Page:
Tim Kerrison: the man behind Bradley Wiggins’ Tour
“One of the things we looked at was the race programme. There’s a requirement to ride all WorldTour races, but let’s take away this approach of going from race to race to race, and in between races you have a couple of days to recover and a couple of days to get ready for the next race. Riders would go through a whole season and never actually train.
“So with quite a few of our riders we stripped the race programme down, so they were getting enough race days, but also enough blocks between race days to get some good training in. We tried to dispel this myth that you have to race to be ready to race.”
An example of this came last year, when Wiggins crashed out of the Tour de France and was preparing for the Vuelta. “We were debating whether he should go and race in Denmark to get some racing in his legs before the Vuelta, but ultimately we decided it would be better to train, and control the training load, than a race where you can’t control the training load.”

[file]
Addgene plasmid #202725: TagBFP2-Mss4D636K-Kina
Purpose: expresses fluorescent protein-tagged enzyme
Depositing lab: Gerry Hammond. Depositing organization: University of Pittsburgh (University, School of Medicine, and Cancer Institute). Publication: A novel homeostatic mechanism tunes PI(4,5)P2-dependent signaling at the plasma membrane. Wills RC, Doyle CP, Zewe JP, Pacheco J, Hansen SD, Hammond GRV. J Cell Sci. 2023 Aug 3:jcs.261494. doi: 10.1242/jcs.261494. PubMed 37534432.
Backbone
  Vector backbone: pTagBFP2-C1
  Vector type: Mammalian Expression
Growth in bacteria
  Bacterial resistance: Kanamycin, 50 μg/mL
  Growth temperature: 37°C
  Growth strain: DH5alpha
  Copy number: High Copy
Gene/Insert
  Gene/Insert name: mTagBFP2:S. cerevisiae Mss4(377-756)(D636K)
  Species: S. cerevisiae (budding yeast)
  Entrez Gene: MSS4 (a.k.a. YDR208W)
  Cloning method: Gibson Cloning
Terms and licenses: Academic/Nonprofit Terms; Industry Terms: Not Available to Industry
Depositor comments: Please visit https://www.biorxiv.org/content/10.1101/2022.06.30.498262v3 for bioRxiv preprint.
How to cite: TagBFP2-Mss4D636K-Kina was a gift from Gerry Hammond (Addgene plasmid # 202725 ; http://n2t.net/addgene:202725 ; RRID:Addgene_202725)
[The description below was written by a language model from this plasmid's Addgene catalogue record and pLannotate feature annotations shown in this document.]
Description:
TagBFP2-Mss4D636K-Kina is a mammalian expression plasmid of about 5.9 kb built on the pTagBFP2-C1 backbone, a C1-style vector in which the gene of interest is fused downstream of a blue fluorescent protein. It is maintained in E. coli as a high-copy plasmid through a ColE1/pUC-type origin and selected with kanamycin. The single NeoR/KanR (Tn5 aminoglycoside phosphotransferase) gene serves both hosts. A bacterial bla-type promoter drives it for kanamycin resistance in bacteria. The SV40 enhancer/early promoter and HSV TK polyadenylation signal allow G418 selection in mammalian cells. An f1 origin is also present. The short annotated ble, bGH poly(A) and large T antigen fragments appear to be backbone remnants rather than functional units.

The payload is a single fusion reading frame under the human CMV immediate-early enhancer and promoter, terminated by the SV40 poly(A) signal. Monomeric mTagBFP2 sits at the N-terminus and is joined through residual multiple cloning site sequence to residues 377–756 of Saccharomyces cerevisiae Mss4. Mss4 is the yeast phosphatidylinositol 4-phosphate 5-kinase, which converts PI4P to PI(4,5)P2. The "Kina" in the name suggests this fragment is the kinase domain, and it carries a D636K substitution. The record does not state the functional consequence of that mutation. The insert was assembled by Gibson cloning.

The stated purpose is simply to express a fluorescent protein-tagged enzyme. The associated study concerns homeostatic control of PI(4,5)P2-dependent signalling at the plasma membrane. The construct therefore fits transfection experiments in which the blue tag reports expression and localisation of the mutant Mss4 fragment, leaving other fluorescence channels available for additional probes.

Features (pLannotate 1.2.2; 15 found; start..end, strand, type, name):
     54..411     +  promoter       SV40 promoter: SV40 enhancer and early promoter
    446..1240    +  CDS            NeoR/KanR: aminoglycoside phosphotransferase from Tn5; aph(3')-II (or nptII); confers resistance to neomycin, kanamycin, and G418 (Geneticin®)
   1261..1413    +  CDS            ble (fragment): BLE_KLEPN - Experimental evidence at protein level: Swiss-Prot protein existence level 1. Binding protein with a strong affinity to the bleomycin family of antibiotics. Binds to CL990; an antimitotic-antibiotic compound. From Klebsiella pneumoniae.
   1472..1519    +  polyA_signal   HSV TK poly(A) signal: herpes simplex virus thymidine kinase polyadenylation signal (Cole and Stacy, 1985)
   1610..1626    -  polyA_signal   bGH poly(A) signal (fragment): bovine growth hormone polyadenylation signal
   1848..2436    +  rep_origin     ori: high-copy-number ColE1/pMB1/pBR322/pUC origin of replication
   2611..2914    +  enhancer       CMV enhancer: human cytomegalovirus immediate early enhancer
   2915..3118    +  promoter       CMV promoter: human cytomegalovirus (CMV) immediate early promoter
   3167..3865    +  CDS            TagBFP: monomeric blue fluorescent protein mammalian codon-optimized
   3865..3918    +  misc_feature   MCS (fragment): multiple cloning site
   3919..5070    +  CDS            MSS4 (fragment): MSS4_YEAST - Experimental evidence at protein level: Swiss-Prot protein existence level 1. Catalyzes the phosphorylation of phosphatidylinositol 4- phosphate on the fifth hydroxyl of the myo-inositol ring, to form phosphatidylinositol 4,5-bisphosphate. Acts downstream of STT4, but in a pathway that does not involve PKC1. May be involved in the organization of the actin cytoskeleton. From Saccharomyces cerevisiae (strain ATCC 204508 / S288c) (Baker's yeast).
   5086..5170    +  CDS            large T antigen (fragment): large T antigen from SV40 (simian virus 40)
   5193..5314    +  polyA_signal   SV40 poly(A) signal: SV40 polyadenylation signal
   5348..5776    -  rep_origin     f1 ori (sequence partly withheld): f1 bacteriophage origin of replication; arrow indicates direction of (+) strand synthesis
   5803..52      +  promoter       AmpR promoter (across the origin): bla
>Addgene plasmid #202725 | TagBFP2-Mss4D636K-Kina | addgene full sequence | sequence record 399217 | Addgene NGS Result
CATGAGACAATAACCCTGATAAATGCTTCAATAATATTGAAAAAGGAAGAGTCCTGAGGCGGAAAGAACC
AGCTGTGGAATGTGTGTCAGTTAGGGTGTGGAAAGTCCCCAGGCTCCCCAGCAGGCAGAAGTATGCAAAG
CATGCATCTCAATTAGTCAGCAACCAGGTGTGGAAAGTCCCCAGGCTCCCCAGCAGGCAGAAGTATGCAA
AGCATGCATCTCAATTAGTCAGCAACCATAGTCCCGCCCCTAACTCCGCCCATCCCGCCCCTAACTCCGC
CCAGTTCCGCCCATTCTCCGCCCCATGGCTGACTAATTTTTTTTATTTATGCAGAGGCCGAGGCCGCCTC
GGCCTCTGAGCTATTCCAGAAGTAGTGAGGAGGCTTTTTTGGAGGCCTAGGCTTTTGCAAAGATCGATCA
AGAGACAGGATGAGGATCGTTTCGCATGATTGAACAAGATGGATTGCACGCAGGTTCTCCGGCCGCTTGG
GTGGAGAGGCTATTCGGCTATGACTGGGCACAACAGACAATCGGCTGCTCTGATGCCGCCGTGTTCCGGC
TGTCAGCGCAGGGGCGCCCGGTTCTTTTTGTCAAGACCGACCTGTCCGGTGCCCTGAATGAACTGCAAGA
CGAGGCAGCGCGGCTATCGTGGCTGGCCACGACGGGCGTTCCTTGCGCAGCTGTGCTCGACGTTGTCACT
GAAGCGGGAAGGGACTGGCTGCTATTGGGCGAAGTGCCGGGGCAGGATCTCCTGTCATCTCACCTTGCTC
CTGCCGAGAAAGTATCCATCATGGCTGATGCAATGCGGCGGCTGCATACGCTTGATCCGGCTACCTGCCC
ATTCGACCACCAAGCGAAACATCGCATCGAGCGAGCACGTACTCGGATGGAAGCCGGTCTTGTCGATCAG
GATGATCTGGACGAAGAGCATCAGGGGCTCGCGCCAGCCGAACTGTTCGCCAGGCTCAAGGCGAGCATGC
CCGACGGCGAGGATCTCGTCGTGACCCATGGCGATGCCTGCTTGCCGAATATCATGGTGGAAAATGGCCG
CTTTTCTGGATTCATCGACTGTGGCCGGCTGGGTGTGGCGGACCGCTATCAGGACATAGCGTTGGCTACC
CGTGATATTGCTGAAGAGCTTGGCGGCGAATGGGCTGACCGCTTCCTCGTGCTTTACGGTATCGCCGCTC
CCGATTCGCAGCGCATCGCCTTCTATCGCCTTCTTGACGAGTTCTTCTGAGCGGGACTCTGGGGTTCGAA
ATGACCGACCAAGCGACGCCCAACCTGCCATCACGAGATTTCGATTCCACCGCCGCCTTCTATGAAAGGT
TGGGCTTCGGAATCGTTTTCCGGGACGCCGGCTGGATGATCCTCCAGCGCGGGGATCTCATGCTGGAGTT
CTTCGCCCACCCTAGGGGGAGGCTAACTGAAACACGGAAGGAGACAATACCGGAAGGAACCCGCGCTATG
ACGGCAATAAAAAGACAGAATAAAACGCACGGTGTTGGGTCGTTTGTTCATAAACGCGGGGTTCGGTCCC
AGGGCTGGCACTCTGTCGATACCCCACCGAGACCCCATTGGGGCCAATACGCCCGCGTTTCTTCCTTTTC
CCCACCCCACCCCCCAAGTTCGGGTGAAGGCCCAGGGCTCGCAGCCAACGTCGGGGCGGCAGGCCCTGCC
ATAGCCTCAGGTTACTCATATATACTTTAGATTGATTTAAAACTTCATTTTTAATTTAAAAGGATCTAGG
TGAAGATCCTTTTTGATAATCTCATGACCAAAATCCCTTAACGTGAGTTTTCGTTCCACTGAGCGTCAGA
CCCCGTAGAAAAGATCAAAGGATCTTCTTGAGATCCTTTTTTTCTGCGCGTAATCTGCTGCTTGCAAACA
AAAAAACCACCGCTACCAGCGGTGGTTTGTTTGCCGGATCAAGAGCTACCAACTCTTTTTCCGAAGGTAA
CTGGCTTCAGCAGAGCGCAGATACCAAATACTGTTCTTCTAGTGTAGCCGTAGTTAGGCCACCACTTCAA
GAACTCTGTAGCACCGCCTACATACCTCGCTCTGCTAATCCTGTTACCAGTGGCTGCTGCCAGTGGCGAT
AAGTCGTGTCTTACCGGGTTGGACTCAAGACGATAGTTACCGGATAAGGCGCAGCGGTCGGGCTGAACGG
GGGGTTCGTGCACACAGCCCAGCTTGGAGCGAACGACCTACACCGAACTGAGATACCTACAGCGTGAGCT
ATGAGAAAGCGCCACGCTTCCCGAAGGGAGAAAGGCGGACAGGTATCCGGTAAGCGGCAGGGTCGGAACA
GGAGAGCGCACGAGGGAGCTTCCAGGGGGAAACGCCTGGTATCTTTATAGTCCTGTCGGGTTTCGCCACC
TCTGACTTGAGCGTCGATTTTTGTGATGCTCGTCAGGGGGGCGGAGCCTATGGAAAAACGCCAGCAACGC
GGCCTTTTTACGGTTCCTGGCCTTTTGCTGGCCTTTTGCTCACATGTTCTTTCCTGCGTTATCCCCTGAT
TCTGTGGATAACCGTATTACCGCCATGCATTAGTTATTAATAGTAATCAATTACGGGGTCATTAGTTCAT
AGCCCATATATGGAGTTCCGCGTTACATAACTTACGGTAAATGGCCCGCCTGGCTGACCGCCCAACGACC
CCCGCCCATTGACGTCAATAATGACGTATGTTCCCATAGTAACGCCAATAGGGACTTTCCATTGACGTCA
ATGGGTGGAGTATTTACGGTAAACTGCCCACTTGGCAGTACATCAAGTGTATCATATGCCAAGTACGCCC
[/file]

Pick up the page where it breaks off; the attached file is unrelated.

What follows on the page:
‘Control’ is the word that crops up again and again. Some of Kerrison’s innovations are visible — the warm-downs after stages, for example. “It took a while to convince everybody that was something we should do,” he says. But others are less so.
The data that Kerrison collects, which allows him to build his training models and to establish “what it takes to be the best in the world,” is tightly guarded. And the question of whether they would be willing to release it is a difficult one. “We do make some of it public,” says Kerrison, “but our reservation about making our performers’ data public is that we’re trying to develop guys and a team where the guys are all the best in world at the jobs they do.